Harry Potter Was Protected By GCHQ, Which Declines To Comment 'On Our Defence Against The Dark Arts'

British spies have given an inspired answer when asked whether they had defended Harry Potter from online piracy.

It has been claimed GCHQ, one Britain's intelligence agencies, contacted Bloombury Publishing in 2005 to warn copies of Harry Potter And The Half-Blood Prince, the sixth of the seven books, could be about to be leaked online before it was published.

Intelligence agencies rarely comment publicly on their work but when this claim was put to GCHQ, it added a little flavour of Hogwarts to its standard response.

A GCHQ spokesperson told The Sunday Times: “We don’t comment on our defence against the dark arts.”

<strong>Not pictured: British spies shielding Harry from the internet piracy</strong>
Not pictured: British spies shielding Harry from the internet piracy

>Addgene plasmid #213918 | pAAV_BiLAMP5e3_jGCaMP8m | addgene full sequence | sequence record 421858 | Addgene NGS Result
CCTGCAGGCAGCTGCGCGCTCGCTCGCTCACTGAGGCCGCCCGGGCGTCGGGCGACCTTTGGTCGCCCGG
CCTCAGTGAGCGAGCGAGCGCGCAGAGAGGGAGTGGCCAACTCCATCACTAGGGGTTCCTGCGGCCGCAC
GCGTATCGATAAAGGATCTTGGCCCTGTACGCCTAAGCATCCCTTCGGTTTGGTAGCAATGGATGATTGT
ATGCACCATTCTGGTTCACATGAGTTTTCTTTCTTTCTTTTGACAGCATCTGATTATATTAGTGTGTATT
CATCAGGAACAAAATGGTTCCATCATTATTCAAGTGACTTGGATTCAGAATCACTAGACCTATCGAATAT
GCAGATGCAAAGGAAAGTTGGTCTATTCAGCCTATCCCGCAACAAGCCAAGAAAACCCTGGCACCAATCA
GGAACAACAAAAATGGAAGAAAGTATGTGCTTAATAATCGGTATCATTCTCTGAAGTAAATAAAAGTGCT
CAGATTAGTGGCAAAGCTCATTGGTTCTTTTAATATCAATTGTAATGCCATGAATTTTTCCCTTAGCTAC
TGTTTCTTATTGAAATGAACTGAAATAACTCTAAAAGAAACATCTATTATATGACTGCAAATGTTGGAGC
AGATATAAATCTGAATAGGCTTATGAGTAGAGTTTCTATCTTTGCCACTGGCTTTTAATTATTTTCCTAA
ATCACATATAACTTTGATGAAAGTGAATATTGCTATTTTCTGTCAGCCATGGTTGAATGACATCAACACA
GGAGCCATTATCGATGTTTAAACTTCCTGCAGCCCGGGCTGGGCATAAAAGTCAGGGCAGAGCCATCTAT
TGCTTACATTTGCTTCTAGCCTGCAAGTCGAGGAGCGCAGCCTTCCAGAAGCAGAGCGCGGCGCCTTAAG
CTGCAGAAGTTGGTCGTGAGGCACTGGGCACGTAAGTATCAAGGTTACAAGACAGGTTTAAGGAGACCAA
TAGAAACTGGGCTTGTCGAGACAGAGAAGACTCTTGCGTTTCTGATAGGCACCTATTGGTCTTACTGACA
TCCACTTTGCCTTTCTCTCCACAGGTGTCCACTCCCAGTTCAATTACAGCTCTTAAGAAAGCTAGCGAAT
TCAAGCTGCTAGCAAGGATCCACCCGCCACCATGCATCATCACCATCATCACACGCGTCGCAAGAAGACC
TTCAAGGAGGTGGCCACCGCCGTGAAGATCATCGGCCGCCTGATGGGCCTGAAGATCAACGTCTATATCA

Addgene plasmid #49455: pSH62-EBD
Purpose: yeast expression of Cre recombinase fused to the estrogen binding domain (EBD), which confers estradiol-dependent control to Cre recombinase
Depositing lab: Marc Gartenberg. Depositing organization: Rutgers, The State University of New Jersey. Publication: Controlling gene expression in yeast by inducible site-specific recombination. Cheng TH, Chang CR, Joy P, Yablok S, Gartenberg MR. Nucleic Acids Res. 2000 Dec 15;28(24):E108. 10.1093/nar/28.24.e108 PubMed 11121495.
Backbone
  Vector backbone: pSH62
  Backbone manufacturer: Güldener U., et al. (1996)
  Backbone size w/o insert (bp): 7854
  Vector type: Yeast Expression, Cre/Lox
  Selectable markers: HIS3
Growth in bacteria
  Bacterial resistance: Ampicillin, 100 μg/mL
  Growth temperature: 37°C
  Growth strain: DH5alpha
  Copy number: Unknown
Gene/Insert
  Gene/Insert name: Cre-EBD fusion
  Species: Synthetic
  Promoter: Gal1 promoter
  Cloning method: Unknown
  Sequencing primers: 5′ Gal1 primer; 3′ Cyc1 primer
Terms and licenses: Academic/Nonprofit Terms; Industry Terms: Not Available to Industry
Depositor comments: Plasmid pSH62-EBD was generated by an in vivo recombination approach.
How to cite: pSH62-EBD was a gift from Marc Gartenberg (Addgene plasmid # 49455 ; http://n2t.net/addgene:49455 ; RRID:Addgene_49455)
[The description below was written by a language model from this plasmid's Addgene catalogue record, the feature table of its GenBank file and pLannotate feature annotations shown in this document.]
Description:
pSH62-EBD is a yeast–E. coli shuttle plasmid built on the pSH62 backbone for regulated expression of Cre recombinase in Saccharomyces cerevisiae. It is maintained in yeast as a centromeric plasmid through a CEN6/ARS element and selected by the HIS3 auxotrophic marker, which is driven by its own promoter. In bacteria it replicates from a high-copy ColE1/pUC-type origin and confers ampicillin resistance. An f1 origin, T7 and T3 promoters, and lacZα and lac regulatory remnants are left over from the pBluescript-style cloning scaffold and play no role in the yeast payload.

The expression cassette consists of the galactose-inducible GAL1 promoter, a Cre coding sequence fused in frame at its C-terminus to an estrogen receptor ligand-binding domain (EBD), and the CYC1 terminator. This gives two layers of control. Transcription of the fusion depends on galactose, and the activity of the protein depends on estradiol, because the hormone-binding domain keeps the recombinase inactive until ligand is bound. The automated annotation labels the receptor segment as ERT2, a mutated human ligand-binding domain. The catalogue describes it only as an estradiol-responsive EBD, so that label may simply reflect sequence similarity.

Edward Smith/EMPICS Entertainment

The claim came from Nigel Newton, Bloomsbury's founder, who said GCHQ approached him to warn of the piracy during a radio interview in Australia last week.

He said: “We fortunately had many allies ... GCHQ rang me up and said, ‘We’ve detected an early copy of this book on the internet.’ I got them to read a page to our editor and she said, ‘No, that’s a fake’.”

Bloomsbury took extreme steps to protect details of plot leaking, employing guards to patrol the printing presses with dogs.

Mr Newton told ABC Radio: "If newspapers splashed 'Dumbledore dies' what pleasure is there going to be for a kid reading it? The enemies stood to ruin a great deal of pleasure for the world."

He added: "It was completely mad and we were at the eye of the storm - I remember Jo Rowling phoning me once after she had delivered a new book saying, 'please will you release the name of the title because I have people outside searching my trash can looking for bits of paper'."